The Wedding Ritual


Growing up in the US, a lot of us feel a bit ‘cultureless’. Sure, we have some national holidays, and if you are lucky enough to be a part of a more cultural family you may get to experience coming-of-age traditions like a Quinceañera or a Bar or Bat Mitzvah. But many of us (myself included) have never had the privilege to experience a cultural coming-of-age ritual. And thus, the traditional wedding ceremony becomes a kind of stand-in for the importance of celebrating the transition from childhood to adulthood.

This can (and should!) give weddings a certain weight, a certain importance. You may feel this when you talk about marriage with friends or family. You almost certainly feel this when you talk with your parents (or parents-to-be) about your own wedding, and how your plans differ from their vision of how the event should go.

To be fair, many of our parents have grown up similarly to us, and also feel this need to experience a coming-of-age ritual for their children. In the past, weddings have literally been about this: the father would give his daughter away to her new husband, often with the exchange of a physical dowry for her well being. Whether you still want to incorporate this tradition or not, it is important (for you, your significant other, and both of your parents) to think about the cultural ritual of the wedding ceremony and its significance to everyone involved.

One way to go about crafting the ritual of your wedding ceremony is researching the historical traditions of your ancestors or your own cultural heritage.


Did you know that in Germany, newlyweds showcase their ability to work together by sawing a log in half? And in Norway, the traditional wedding cake is a kransekake, which is built around a wine bottle!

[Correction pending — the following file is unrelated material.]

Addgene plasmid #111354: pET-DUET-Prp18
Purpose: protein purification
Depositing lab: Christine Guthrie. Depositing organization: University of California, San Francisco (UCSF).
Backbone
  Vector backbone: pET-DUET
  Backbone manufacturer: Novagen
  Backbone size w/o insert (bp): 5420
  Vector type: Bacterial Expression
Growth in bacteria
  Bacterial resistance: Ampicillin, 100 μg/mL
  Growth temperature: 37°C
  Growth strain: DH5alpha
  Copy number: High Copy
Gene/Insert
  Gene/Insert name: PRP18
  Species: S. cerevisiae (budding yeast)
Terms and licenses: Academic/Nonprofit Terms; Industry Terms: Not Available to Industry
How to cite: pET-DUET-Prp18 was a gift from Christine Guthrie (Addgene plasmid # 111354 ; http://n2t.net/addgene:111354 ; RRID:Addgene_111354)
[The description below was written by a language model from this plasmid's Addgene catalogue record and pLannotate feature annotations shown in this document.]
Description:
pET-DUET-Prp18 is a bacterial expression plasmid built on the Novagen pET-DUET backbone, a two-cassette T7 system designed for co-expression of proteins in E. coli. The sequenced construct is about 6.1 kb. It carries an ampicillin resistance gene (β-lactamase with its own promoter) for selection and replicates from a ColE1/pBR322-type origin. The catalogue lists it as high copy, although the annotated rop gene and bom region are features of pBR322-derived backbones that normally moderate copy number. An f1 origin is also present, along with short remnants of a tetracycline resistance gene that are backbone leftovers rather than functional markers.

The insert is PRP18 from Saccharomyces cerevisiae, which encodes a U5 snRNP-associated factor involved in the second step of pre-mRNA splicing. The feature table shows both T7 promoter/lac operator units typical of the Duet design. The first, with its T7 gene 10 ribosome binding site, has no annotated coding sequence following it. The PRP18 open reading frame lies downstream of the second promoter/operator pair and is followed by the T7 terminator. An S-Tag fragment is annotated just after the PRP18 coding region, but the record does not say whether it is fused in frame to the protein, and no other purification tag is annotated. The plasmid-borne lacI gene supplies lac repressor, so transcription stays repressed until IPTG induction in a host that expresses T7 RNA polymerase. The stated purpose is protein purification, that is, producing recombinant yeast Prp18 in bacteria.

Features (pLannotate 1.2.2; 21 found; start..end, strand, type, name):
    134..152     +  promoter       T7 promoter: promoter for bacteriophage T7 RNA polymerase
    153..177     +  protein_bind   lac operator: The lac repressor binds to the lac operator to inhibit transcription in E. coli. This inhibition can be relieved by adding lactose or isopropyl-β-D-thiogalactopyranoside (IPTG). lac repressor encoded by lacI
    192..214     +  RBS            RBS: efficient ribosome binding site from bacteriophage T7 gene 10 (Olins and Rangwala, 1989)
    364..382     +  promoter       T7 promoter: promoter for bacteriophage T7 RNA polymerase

Image via  Martha Stewart

Image via Martha Stewart

Obviously, some rituals are a bit old-fashioned, and potentially not the most appealing. But the one benefit of having a mixed cultural heritage (as many of us in the melting pot of America do) is being able to pull from things that feel significant to you and your fiancé, and to leave out the rest.

Whichever rituals you plan to incorporate into your wedding ceremony, try to be mindful of the cultures they come from. If you and your fiancé don’t share that cultural heritage, why do you feel the need to utilize that ritual? For example, I see many couples with non-Jewish heritage incorporating a Chuppah into their ceremony, without considering the cultural implications of this sacred tradition.

Perhaps instead, you can draw from your own history and find a ritual that you really connect with. And if you can’t find anything you want to incorporate from your ancestral past, well, there are always the typical American rituals!

If you find a really rad wedding tradition from your culture that you plan to incorporate in your celebration, let me know in the comments!